In our new reality wellbeing will remain top of the agenda. Up until March 2020, wellbeing had established itself as a growing multi-million-pound industry.
Wellness was reported to be worth up to £2.8 trillion worldwide, according to the Global Wellness Institute. And workplace wellness programmes had blossomed into an industry worth more than £31 billion worldwide. By 2022, British consumers were forecast to spend £487 per head annually on “wellness”, according to analytics firm GlobalData.
Prior to the pandemic, some were calling out for governments to prioritise wellbeing over economic growth. And now more than ever, this would seem a focus worth considering — as public health is in crisis, growth in on hold.
Before we were forced to pause, a culture of busy-ness with stressed-out workers short on time was the norm. More than one-fifth (22%) of employer respondents believe that their employee absence rates are higher than other organisations because they didn’t have health and wellbeing initiatives in place, according to research by Group Risk Development (Grid). Now as we live through lockdown, what some are calling the biggest mental health experiment ever conducted, and on a more positive side, a mini fitness boom has occurred, the hunger for wellbeing may need satiating.
Absenteeism due to unhealthy habits (too many after-work drinks) and stress was on the increase. In total, 15.4 million working days were lost in 2017/18 as a result of stress. This equates to 57.3 per cent of the 26.8 million workdays lost to ill health according to figures released by the Health and Safety Executive (HSE).
Just like digitisation has been accelerated it’s very likely wellness will be too, with businesses understanding that they have a responsibility for their employees, health, fitness and wellness.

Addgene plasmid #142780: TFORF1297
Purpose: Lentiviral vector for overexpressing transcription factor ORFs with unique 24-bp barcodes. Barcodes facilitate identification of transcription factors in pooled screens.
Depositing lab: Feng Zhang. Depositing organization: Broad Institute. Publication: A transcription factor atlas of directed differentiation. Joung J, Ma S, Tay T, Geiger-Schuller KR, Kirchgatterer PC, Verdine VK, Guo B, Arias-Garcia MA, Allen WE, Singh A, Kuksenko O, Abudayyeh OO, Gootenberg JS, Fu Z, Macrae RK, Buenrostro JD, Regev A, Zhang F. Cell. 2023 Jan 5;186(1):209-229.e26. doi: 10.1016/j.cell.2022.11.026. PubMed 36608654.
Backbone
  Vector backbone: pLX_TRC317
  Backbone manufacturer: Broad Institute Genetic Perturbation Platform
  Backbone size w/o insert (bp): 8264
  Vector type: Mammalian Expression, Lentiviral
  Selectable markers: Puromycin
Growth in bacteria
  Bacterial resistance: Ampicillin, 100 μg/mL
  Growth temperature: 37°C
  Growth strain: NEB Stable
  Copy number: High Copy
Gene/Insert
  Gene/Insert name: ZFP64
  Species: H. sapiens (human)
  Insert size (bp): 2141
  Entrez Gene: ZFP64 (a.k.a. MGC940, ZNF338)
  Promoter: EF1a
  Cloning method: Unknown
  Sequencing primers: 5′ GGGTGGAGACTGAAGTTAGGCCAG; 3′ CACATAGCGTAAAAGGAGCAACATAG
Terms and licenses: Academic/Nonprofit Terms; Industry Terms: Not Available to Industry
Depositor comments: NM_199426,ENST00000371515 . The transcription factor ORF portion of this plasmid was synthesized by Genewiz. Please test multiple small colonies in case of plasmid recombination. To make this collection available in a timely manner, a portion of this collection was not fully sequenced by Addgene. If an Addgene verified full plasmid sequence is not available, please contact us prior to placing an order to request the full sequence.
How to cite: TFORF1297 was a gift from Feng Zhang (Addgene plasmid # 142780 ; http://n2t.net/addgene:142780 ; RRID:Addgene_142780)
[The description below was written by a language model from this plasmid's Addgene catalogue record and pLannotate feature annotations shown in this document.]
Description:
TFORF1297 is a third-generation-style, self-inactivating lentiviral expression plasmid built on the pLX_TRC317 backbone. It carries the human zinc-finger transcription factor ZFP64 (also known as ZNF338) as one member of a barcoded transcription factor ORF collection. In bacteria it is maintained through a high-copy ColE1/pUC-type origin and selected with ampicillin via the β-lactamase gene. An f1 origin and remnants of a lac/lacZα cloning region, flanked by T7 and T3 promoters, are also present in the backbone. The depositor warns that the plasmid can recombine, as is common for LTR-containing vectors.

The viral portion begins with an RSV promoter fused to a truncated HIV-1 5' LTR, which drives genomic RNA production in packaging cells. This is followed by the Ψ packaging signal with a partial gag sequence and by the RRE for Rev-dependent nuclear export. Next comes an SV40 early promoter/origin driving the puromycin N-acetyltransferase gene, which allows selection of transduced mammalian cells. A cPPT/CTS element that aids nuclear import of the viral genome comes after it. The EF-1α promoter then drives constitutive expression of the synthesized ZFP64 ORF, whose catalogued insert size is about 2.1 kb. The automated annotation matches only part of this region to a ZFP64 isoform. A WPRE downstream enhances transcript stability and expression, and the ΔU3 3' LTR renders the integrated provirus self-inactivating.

In June 2019, Nice guidelines stated that:
“Workplaces that have physical activity programmes to support employees to move more when travelling to and from work and during the working day will positively increase physical activity levels. This may help to reduce staff absenteeism levels, increase staff satisfaction and improve the workplace environment.”
Writing in the Health At Work, report, in January 2019, Yik-Ying Teo from the National University of Singapore points out that due to our increasingly sedentary workplaces, health hazards at work have evolved from injury and toxic environments too, “the onset of chronic diseases such as diabetes or burnout-linked depression,” all of which can be combatted by physical exercise.
Before COVID-19, innovative developers realised that there was an opportunity for developing bespoke accommodation with gym, spa, cycling and walking paths planned in. As well as ticking social and corporate responsibility boxes, these developers were responding to demand. The most recent example of innovative planning comes from the developers of the Elysian residence in Stanmore, the Landsby. The development for well-heeled over 65s features a fine-dining restaurant, a coffee lounge and bar, a library and a rooftop health club and medical suite — perfect when you need to stay at home and social distance.
Post COVID-19 the challenge will be to create wellbeing solutions that go beyond lunch-time yoga and mindfulness workshops.